COPING WITH NATURAL DISASTERS: THE ROLE OF LOCAL HEALTH PERSONNEL AND THE COMMUNITY
( By A Working Guide (WHO - OMS, 1989) )


In a disaster animals may be killed (in large numbers in floods, for instance) or dispersed. They may lose their shelter. Endemic zoonoses may spread. Dogs may revert to the wild and go about in packs. The community, possibly using groups of volunteers (who will be more effective if they have been trained in advance), should take steps to carry out the essential tasks:


· Destruction of animal carcasses: this is not easy because they are difficult to bum and burying them involves a great deal of labour. Often they have to be sprinkled with petrol and covered with earth to protect them against predators until they can be destroyed or buried.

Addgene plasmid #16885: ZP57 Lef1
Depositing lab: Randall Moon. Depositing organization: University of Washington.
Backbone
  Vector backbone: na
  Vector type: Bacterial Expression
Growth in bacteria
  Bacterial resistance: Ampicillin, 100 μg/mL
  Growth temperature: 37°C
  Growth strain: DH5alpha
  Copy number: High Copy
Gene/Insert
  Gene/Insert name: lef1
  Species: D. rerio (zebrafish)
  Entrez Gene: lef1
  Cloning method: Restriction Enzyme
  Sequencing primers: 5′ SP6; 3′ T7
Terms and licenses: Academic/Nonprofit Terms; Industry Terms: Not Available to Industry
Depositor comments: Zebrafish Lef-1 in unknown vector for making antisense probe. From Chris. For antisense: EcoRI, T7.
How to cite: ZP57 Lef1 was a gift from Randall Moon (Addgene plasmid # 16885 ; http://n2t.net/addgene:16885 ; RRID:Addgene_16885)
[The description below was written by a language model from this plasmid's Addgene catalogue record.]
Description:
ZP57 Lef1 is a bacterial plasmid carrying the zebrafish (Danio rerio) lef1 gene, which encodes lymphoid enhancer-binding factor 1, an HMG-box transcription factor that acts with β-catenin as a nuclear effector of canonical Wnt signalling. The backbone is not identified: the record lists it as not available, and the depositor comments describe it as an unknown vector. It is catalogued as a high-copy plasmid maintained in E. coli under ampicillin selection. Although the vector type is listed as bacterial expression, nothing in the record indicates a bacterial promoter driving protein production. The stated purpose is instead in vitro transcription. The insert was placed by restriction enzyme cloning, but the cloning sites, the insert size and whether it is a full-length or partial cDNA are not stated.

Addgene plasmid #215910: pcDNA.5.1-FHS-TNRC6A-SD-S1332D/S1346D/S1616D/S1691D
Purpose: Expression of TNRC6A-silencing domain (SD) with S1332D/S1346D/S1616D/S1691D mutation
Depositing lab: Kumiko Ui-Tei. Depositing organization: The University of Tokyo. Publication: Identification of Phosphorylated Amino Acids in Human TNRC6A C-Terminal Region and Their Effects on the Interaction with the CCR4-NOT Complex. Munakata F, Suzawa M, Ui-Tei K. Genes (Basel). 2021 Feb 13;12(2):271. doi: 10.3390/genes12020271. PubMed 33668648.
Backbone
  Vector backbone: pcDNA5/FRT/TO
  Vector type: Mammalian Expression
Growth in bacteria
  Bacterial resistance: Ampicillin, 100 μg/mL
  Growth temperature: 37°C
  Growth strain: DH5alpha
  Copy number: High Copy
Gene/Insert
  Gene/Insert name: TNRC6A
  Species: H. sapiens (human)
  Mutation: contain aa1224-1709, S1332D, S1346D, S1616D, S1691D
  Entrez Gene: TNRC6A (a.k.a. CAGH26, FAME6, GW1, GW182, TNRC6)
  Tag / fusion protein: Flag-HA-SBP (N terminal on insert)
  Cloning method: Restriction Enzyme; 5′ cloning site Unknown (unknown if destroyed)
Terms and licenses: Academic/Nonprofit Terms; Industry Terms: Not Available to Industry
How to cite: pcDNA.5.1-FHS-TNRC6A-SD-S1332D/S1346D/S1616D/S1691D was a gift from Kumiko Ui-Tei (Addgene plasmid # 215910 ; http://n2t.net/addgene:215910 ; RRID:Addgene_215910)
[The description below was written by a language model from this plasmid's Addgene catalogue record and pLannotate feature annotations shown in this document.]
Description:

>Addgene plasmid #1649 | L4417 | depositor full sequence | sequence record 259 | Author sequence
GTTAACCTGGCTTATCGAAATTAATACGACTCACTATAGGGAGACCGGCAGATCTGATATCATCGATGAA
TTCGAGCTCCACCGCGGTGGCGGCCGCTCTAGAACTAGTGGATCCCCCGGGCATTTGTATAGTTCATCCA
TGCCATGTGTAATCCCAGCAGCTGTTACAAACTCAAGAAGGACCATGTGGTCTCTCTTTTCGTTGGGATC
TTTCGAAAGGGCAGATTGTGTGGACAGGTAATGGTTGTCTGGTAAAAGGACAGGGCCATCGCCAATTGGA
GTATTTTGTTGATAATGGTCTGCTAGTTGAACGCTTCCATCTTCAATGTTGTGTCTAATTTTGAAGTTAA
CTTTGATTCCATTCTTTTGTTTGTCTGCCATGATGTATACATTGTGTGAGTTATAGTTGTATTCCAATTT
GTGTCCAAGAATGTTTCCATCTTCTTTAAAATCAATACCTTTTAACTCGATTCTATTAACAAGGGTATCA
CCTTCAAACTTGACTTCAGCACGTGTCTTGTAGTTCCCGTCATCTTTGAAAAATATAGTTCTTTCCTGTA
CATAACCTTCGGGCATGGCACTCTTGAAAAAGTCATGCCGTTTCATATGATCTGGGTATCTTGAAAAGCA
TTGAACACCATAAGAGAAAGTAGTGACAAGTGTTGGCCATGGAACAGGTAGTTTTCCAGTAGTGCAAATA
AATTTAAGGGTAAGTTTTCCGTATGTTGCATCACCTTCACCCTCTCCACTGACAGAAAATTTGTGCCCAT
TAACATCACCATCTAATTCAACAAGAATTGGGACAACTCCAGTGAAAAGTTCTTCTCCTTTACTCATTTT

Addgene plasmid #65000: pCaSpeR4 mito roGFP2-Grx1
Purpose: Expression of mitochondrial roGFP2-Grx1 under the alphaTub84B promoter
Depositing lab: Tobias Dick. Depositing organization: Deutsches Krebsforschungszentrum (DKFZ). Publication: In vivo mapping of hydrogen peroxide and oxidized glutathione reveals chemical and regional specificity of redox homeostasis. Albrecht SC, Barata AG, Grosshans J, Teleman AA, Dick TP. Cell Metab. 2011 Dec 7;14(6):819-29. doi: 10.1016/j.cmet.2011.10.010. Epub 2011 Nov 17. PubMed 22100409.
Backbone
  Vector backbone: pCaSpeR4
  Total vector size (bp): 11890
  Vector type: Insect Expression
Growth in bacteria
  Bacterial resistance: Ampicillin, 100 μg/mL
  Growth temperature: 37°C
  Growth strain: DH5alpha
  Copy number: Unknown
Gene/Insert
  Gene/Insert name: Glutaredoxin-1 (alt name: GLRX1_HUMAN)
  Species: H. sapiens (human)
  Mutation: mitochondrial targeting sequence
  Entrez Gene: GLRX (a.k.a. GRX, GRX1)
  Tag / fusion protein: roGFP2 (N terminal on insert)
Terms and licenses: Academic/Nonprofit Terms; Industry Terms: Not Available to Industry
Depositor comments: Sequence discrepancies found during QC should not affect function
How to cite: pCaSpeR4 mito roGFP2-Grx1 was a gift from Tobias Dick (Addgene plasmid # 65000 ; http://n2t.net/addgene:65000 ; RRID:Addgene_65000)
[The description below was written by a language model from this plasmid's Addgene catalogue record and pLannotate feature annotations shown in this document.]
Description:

· Destruction of parts of animals. The same treatment as that described for carcasses should be given to parts of animals in butchers’ shops, slaughterhouses and dwellings when they can no longer be kept refrigerated.

· Housing of shelterless animals; capture and treatment of stray animals. The animals must be brought together in specially prepared premises, fed, milked and looked after.

· Re-opening of slaughterhouses: existing ones if they are usable, otherwise in temporary premises or in lorries equipped for the carriage of meat.


As soon as possible the veterinary services in the area should:


· organize the monitoring of communicable animal diseases and of slaughterhouses,

· carry out mass vaccinations, depending on the local hazards, such as rabies, foot-and-mouth disease, swine fever, anthrax, fowl pest, etc.,

· eliminate any sick animals or isolate the farms affected.


Measures to save stock may be very important in the rural areas and have a great impact on the morale and economic recovery of the community.